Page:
Thursday, August 25, 2011

a story of youth and foolishness

In summer 2001 (age:  16), I took a class trip to Europe.  We went to London, Paris, Morocco, Spain, Portugal, and probably somewhere else I'm forgetting.  I have particularly fabulous memories of the Costa del Sol, where I experienced my first European-style topless beach.  Wow.  I remember what really impressed me was the Spaniards' lack of self-consciousness about body type and shape.  Everyone from little kids to grandmothers was running around without their shirts, and no one batted an eyelash.

Anyway, in Spain, we visited a piercing salon.  I decided to have my right eyebrow pierced, and the guy did one heck of an awful job on it.  He didn't go deep enough, so the too-large barbell stuck awkwardly out of my skin.  It didn't particularly hurt, but I didn't take very good care of it.  By the time we returned to the States, and my mother's look of exasperated disapproval (good thing I'm the youngest!), the piercing was looking raw and red.

A few weeks later, I went to be a part of the leadership team for the area United Methodist youth summer gathering.  As the team and I were walking around the Baker University campus late one night, a little gossamer cobweb hanging down from a tree limb cottoned onto my face.  Without a second thought, I reached up and used my open palm to swipe across my face - pulling my eyebrow piercing plumb out!  Oh, the blood and the fear!  I thought I had somehow been blinded by the spider or something.  All week long I had to wear a bandaid over my eyebrow, leading to some fun comparisons with Nelly.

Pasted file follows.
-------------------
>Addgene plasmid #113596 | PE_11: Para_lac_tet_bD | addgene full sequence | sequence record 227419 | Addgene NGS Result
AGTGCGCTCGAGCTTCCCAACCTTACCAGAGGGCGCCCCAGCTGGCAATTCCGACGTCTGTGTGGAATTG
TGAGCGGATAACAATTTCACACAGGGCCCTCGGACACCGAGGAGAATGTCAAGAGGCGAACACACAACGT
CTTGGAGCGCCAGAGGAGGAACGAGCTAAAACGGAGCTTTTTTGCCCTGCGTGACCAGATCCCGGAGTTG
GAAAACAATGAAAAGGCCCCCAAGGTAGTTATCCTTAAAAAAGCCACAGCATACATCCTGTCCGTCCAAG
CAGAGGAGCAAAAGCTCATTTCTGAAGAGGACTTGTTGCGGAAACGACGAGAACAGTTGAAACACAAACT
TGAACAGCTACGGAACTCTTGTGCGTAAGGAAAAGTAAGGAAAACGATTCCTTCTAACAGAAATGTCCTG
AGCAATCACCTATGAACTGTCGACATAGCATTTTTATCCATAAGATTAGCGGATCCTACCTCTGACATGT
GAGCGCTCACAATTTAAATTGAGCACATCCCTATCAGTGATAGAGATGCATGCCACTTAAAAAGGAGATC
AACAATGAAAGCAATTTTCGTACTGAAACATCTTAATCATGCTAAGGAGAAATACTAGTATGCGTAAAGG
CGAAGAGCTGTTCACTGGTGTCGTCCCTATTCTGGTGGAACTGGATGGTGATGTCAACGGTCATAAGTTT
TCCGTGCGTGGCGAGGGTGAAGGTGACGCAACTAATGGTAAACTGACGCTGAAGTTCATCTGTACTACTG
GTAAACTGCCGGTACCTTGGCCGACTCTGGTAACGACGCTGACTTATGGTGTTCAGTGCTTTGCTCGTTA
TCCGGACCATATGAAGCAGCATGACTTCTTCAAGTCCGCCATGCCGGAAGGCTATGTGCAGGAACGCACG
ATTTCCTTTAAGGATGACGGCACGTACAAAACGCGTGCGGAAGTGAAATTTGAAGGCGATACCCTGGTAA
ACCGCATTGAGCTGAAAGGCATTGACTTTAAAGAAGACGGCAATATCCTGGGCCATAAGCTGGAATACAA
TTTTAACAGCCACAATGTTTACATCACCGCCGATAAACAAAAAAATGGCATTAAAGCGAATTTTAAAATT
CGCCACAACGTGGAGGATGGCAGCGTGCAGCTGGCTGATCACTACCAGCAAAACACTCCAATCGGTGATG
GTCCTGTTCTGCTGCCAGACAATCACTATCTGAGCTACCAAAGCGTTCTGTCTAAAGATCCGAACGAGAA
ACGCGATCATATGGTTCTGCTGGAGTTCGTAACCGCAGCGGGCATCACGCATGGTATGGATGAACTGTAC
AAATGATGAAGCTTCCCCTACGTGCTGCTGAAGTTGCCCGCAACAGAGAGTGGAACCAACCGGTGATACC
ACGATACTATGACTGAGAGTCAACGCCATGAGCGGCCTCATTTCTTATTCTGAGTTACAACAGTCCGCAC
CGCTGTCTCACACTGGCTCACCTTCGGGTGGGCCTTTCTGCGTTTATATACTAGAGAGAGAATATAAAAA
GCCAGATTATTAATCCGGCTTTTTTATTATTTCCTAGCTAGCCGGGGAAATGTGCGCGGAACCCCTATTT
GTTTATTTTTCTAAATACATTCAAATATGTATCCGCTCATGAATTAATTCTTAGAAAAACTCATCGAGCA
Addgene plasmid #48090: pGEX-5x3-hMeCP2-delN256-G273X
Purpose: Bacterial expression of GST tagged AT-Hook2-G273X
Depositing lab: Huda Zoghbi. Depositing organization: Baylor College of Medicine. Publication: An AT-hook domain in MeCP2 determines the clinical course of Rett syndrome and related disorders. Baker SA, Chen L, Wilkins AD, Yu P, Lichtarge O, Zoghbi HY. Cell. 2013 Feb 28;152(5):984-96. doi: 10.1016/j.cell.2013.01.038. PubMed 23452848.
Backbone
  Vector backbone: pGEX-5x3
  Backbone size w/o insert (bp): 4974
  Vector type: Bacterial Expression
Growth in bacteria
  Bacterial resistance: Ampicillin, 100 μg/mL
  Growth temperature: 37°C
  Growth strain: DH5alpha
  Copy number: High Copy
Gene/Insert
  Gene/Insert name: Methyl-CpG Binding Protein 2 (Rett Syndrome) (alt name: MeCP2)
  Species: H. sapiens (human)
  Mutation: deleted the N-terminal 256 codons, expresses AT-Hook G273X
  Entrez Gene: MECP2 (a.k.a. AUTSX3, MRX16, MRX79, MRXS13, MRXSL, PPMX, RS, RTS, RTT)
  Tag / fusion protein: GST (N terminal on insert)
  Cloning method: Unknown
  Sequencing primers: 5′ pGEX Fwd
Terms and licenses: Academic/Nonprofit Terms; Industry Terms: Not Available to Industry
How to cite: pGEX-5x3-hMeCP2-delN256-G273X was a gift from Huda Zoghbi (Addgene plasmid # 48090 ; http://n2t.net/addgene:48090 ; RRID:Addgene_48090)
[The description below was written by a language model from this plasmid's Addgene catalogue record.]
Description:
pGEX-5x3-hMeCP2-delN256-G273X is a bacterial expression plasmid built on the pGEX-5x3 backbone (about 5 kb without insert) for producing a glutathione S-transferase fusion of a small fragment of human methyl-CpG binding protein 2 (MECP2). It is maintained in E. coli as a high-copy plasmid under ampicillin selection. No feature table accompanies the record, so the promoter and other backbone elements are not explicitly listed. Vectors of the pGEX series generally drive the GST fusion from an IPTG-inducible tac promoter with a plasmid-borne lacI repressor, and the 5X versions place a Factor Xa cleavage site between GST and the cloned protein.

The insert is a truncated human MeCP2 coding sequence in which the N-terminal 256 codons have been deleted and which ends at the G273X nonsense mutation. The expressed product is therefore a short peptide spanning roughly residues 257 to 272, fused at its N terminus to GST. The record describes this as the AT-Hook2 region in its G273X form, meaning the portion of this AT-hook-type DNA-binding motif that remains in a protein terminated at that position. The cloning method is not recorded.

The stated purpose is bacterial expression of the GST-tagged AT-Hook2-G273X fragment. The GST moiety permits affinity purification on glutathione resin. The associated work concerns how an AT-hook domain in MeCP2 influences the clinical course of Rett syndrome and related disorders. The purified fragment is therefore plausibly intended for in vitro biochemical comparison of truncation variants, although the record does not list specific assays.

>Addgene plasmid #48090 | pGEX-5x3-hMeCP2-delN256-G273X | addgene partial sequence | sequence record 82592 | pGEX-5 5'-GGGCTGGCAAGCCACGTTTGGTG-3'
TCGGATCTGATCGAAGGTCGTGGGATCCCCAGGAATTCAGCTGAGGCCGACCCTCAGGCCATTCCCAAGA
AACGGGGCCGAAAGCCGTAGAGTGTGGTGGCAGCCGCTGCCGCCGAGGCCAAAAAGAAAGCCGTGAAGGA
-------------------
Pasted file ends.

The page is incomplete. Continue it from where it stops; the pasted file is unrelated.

I still have a little scar in my right eyebrow.  It makes a nice conversation starter.  One thing I will always remember about that trip is something I learned about Portuguese culture.  They have a long tradition of what is called "saudade," or a mode or feeling of deep longing.  There are songs and stories and paintings that convey saudade.  When I learned about it, I felt I finally had a name for something I'd been feeling my whole life.  A kind of emotional exhaustion.  A yearning for a different time.  A reminder of youthful days gone by, when the top of my list of worries was my mother's face when she picked me up from the airport.  I still feel saudade every day.

2 comments:

Amanda Rose said...

undelayundelay mami EI EI uh ohhh wuss poppin toniiigh.

You being compared to Nelly makes me feel very saudade. For some reason it makes me think of the Sigma Chi house.

Emily said...

Haha I wonder what reason? Perhaps the amount of time spent in a certain party basement late sophomore year?